All of us have crosses to bear, those life challenges that seem so unfair, but others have had them too. This important gem of a book is a wonderful roadmap for those with challenges to share with their children. Sail away with David and Sharon as they seek adventure and treasure.
It takes much deft to take on two relentlessly unkind adult situations–cancer and alcoholic abuse, and leave the reader with a sense of poignancy and well-being (especially as the two main characters are 11 years old). Author J. Guenther achieves this by viewing these life-changing circumstances through the eyes of two wonderfully empathetic children, David and Sharon. It’s David’s mother that’s inflicted with cancer, and we witness first hand through word and deed the way this young lad processes this distressing development. Not perfectly, and that is the point. There is no ideal way to handle such a crisis, and the author is appropriately forgiving. There is no lecturing or sermonizing here.
Sharon’s “voice” is cleverly presented in her diary entries. Here she vividly expresses the destruction wrought on her family by her drunkard father. This appears to be bleak, but what’s inspiring about Silver Dream is the manner the two children handle the challenges of life. Inspired by books and gameplay, they imaginatively create an alternate world. With Pollyannaesque ardor the two friends succeed in channeling away their fraught experiences with a fanciful escape mechanism, a sail boat named the “Silver Dream.”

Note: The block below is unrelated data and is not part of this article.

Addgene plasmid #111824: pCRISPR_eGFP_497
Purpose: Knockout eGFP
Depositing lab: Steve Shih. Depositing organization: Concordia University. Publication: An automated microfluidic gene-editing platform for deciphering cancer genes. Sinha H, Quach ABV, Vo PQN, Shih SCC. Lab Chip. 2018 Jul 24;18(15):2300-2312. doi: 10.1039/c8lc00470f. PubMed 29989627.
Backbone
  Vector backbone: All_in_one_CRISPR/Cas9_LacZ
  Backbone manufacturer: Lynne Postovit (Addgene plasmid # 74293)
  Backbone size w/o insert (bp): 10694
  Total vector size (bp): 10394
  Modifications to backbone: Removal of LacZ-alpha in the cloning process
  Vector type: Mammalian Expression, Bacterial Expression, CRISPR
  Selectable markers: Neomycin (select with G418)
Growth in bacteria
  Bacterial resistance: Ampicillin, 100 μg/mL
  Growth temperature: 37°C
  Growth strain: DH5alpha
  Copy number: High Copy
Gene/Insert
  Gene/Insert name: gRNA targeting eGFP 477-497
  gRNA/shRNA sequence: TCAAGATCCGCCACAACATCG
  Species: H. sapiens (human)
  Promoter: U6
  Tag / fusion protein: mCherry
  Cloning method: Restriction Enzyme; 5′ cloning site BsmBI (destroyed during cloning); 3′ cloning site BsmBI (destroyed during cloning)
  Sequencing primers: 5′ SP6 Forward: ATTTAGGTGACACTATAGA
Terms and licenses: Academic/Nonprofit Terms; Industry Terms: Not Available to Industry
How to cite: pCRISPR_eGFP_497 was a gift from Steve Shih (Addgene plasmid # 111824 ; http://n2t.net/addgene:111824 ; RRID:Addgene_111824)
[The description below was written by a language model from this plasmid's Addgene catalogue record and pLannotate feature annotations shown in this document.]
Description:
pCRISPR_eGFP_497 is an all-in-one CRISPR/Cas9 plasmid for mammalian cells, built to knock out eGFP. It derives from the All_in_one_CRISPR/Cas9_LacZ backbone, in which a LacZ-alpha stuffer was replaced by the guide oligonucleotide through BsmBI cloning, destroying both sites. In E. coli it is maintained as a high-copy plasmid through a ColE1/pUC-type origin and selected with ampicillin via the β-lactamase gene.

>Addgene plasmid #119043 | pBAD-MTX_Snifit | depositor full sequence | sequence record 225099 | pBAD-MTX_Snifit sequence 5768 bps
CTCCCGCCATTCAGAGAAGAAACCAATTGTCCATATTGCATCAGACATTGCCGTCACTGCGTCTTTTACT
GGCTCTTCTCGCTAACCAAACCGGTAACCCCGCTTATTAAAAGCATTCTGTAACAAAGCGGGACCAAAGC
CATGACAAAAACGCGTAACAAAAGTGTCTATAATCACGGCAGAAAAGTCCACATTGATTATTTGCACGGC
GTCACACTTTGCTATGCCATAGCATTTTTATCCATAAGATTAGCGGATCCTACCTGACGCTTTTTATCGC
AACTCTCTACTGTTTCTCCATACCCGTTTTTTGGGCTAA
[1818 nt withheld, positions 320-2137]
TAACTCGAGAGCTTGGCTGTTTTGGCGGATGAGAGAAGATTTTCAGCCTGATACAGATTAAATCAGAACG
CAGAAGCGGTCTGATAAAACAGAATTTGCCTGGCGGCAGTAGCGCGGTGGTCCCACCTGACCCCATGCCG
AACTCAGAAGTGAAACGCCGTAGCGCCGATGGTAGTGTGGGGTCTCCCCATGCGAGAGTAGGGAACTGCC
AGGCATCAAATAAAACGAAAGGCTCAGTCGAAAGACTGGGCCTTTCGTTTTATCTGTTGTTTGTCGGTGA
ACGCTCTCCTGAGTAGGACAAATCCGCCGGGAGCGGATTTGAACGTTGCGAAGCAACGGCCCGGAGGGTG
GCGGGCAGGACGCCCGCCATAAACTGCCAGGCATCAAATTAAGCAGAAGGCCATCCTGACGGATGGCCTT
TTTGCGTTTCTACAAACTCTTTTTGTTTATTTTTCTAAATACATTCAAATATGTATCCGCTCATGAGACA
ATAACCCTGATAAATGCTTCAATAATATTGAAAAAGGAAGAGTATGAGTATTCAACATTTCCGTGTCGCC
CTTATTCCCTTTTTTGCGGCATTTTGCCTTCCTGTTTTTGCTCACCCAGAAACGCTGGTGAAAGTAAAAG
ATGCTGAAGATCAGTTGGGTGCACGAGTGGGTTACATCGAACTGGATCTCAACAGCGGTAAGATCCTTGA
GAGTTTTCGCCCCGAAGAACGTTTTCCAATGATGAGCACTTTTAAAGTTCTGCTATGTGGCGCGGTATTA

What I found especially wonderful was the way David and Sharon supported one another–they demonstrated the true meaning Empathy. And together they both found the strength to better cope. Inevitably Sharon took the lead, typically so as girls are more precocious than boys at that age. But there’s a moment when David assumes responsibility, and actively takes a step to resolve Sharon’s family crisis. The author writes this moment quietly, but it doesn’t take anything from the significance of the boy’s growing sense of responsibility. In the end we get to know David better, but it is Sharon that left this reader most intrigued.
Responsibly, the author leaves us with the message that it’s okay to escape from our worries through fanciful games, hobbies and interests (reading books being an important example); but “no man or child is an island” and it’s crucial to discuss one’s problems with others. Finally, I was completely vested in the authenticity of the characters and the plot. This is an important little book about some of life’s most difficult experiences, and should be shared by those wishing to gain a better understanding from a child’s point of view in an entertaining and engaging way.